Every morning I read newspapers and media online.
This morning at 0645 it was the New York Times with a subscription, BBC World which doesn’t need one, Sydney Morning Herald without one, NZ Herald without a subscription, Stuff doesn’t need one, Huff Post which also doesn’t need one, and the Guardian which I toss change to on a periodic basis. I’ll probably have a look at at a few more after I write a post or two.
Normally I’d read these on my cellphone in bed where it is nicely warm and dark while my partner grumbles and turns away from the bright screen. Mort the cat expresses his interest in my eventual breakfast and its surplus milk with encouraging purring and occasional exploratory claws. It is a nice way to wake up.
But I had an urge today to start writing something that wasn’t computer code (currently Kotlin on Android) and in my native tongue of English. So for a change I did it on the big screen. Mort got his milk early… “milk like icecream for cats”.
Using the big screen enhanced some of the publications because it made it easier to pick the dross from the feel-good crap that makes up so much of the news today. As far as I can tell, the kids and dumb algorithms run the presentation of news for mobiles. They are into personalities, opinions by idiots, and puff-pieces and put all of the real crap at the top of the pages. It is noticeable that where I pay for access, the curation of the material is far better.
The NZ Herald is one of the worst – sport, entertainment, the numbskull Mike Hosking in his usual radio advertisement, accidents, and meaningless National party PR mischief and a lot of ridiculous stories about nothing much. That is on the cellphone and the larger screen. Their thin paper edition is far better curated – but I’d only see that when I have lunch..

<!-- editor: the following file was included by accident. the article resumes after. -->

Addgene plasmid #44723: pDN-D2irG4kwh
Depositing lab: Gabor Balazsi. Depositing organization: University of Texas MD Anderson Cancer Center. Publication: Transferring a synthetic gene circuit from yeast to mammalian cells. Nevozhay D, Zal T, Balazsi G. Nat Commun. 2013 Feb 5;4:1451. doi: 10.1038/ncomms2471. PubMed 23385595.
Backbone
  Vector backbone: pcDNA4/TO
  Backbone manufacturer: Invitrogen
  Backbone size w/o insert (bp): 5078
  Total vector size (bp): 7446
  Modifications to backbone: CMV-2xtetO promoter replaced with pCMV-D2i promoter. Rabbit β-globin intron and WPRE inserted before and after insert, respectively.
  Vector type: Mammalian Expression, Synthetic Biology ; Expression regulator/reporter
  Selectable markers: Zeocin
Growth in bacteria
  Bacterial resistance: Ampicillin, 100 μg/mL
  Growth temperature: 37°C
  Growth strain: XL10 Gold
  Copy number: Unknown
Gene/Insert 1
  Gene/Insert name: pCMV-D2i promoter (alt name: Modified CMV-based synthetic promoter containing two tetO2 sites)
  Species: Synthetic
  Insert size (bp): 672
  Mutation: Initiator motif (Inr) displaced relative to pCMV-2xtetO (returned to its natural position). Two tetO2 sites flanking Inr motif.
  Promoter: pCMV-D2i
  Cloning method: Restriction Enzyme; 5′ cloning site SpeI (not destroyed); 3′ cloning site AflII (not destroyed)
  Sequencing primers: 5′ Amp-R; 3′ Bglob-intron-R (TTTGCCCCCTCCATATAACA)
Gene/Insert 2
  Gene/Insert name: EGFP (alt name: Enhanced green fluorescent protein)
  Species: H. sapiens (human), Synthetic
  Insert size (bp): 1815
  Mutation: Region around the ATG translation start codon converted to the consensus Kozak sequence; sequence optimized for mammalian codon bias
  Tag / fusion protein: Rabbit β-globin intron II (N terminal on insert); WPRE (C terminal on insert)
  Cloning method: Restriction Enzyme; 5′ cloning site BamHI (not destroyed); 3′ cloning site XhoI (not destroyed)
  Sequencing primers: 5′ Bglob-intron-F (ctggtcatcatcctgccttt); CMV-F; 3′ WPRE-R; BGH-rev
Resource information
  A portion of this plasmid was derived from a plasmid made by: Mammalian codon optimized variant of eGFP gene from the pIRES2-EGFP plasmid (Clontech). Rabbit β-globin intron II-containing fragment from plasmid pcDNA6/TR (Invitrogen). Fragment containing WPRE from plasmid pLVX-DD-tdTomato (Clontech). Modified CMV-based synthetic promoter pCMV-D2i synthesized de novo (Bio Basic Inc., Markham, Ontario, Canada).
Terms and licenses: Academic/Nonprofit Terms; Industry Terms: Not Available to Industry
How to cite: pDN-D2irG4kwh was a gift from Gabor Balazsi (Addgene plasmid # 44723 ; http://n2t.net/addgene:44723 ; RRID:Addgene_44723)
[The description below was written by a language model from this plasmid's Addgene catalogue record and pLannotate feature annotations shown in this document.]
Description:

I’m down past the business section and into “Latest from world” before there is articles that I’d even like to read. But I’d already read most of those main stories about those in NYT, BBC and SMH.
Down past cars, sport and entertainment and there was the end of the page.. FFS why would I buy this pile of crap?
The world section on the front page had the only article I wanted to read – “Comment: Intervention needed over Uighar persecution” but that was in premium. I suspect that my weekly read in the Economist probably has more than prepared me to the shock of the Chinese concentration camps and ubiquitous repression that makes the Israeli state look less revolting, and there isn’t enough to pique my interest into a subscription – and I can’t pay just for that article.
Now this isn’t an abnormality – I see this just about every day. I have no idea who’d want to read the NZ Herald based on its morning online version. It is badly presented, unintelligent, and poorly curated.
The contrast between the NZ Herald’s curation and what I read in the New York Times, BBC World, and Guardian in my morning daily routine where the crap to useful ratio is reversed is intense. Of course they do have the advantage of living in larger cultures and in different time zones. But I get the distinct impression that they don’t even employ cheap labour to effectively make editorial decisions overnight (my partner used to do that job).
But even Stuff which also suffers from NZ’s lack of real local news is far better – essentially because the opinions are better written. But mostly because they’re better placed on the front page. For instance Insurgent leaders: We were there, Wastewater in pristine lakes, It’s time for farming to evolve, and even interesting crap like Less tax: A better deal?
After I’d finished the run I went back to the NZ Herald to look inside the sections. There was some good material from yesterday and this morning inside Business, Technology, Property, Business opinion (the best read in there was Brian Gaynor: Should Fonterra list before it’s too late? from April 19th !), Rural, and a few others. And where in the hell was the Politics section?
But you’d never know that there was any good material from what was on the electronic front page. That was a pile of crap that looked like material from a bad Facebook feed. Certainly nothing I’d pay money for. My suggestion to NZ Herald is that if they want premium readers, then they need to pay for intelligent premium curation all day and night.
It is noticeable that by 0844 the Herald’s electronic front-page had gotten a whole lot better. I guess the adults had woken up and taken over.